6 books directly related to the Boxer Rebellion 📚

All 6 Boxer Rebellion books as recommended by authors and experts. Updated weekly.

My Several Worlds

By Pearl S. Bucks,

Book cover of My Several Worlds

Why this book?

Pearl S. Bucks was the first American woman who won the Nobel Prize for Literature. She was brought to China by her missionary parents when she was an infant. She continued to spend much of the first half of her life in China from 1892 to 1934. This autobiography covers her growing up in China and returning to the U.S. Good-hearted and open-minded, she was the very few foreigners who had intimate access to ordinary Chinese people's lives and souls, which remain mysterious to most outsiders to this day. As a sharp-eyed observer and skillful writer, she gave an extraordinary account of the major events such as the collapse of the Qing Dynasty, the Boxer Rebellion, and the civil war between the Nationalists and the Communists. The missionary work brought her to China in the first place, but in the end, she admitted failure in bringing God to China. Pearl S. Bucks was one of the brilliant minds of her time, and her book is incredibly relevant today. As one of the critical American chroniclers of China, she offered remarkable insights and objectivity, which could help readers understand why China is what it is today.


The Origins of the Boxer Uprising

By Joseph W. Esherick,

Book cover of The Origins of the Boxer Uprising

Why this book?

If the White Lotus marks the beginning of China’s rebellious nineteenth century, the Boxer Uprising (1900-1) emphatically brought it to its end. This account of the Boxers, written by scholar Joseph Esherick, although the oldest of the books recommended here, almost certainly served as their intellectual forerunner. Esherick’s iconoclastic approach upended traditional descriptions of the event and indeed transformed the way that scholars of China viewed rebellions as a whole. Moving away from the well-worn western perspective of the very missionaries and diplomats who were the targets of the anti-foreign, anti-Christian, and anti-modern movement, Esherick offers a richly textured description of the Boxer’s fantastical religious impulses and harsh social context. In this way, The Origins of the Boxer Uprising rich and vivid telling of the Boxer’s “Society of Harmony and Justice” is as exciting today as the day it was published.


Boxers

By Gene Luen Yang,

Book cover of Boxers

Why this book?

Travel back in time to the Boxer Rebellion in the early 1900s. This graphic novel follows Little Bao as he gathers a brotherhood (and later is joined by a sisterhood) called the Society of Righteous and Harmonious Fists. People from many different backgrounds gather together to support each other to fight for the freedom of their homeland, China. I love the way that the clean illustrations in this graphic novel make the story explode in my mind as I follow this band of ragtag revolutionaries coming together as a family on a mission!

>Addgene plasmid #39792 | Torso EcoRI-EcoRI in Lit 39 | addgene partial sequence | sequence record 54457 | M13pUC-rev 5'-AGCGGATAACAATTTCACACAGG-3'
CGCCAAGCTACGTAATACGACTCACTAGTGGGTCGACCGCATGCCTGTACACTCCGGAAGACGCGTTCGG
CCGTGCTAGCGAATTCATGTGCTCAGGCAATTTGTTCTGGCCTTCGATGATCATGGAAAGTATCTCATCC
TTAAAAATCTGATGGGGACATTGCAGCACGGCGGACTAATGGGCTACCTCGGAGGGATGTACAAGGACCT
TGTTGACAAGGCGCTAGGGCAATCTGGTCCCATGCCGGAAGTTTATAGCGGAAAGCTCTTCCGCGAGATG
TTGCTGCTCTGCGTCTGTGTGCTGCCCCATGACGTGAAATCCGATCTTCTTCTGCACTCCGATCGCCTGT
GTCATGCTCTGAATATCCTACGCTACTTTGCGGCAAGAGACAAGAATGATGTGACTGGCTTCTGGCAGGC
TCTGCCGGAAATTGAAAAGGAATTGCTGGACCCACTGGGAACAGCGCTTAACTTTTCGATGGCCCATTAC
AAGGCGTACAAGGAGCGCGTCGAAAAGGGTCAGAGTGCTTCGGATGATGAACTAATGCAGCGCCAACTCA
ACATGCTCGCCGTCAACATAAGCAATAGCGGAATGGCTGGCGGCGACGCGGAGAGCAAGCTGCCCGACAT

Bonus: There’s a companion graphic novel, Saints, that tells a parallel story from a very different perspective!


History in Three Keys: The Boxers as Event, Experience, and Myth

By Paul Cohen,

Book cover of History in Three Keys: The Boxers as Event, Experience, and Myth

Why this book?

This book is by a man who has done as much as anyone to shape how historians approach the study of modern China. Here he not only looks at the rise and fall of the infamous Boxers (1898-1900) but also what the Boxer movement felt like to its various participants at the time, and finally the many strikingly different ways (myths) later generations have understood the Boxers. I learned how to better think about history from this book.


The Beautiful Country and the Middle Kingdom: America and China, 1776 to the Present

By John Pompfret,

Book cover of The Beautiful Country and the Middle Kingdom: America and China, 1776 to the Present

Why this book?

We are used to thinking about how much China has changed in the past 50 years, thanks to the actions of the United States. But we rarely think about China’s historic impact on the U.S. This magisterial book by a former Washington Post reporter with long experience in China corrects that imbalance. There is a reason the author uses 1776 in his subhead. The tea tossed into Boston Harbor was shipped from Xiamen, and America’s founders were inspired by Chinese society which they viewed as a meritocracy. China’s democratic reformers looked to the U.S. for inspiration too.


Diamond Head

By Cecily Wong,

Book cover of Diamond Head

Why this book?

Frank Leong is a wealthy shipping industrialist who moves his family from China to Oahu at the turn of the nineteenth century. Frank is murdered, which completely destroys his family. Whispers of an ancient parable haunt the Leongs, of a red string that connects someone to their perfect match but can also punish for mistakes in love. Frank’s pregnant teenage granddaughter, Theresa, is the next target to suffer from her family’s curse. The story is told from multiple points of view in this tragic multigenerational story of secrets and betrayal. My own interest in family history made this novel resonate deeply within me as several generations of women fail in their relationships.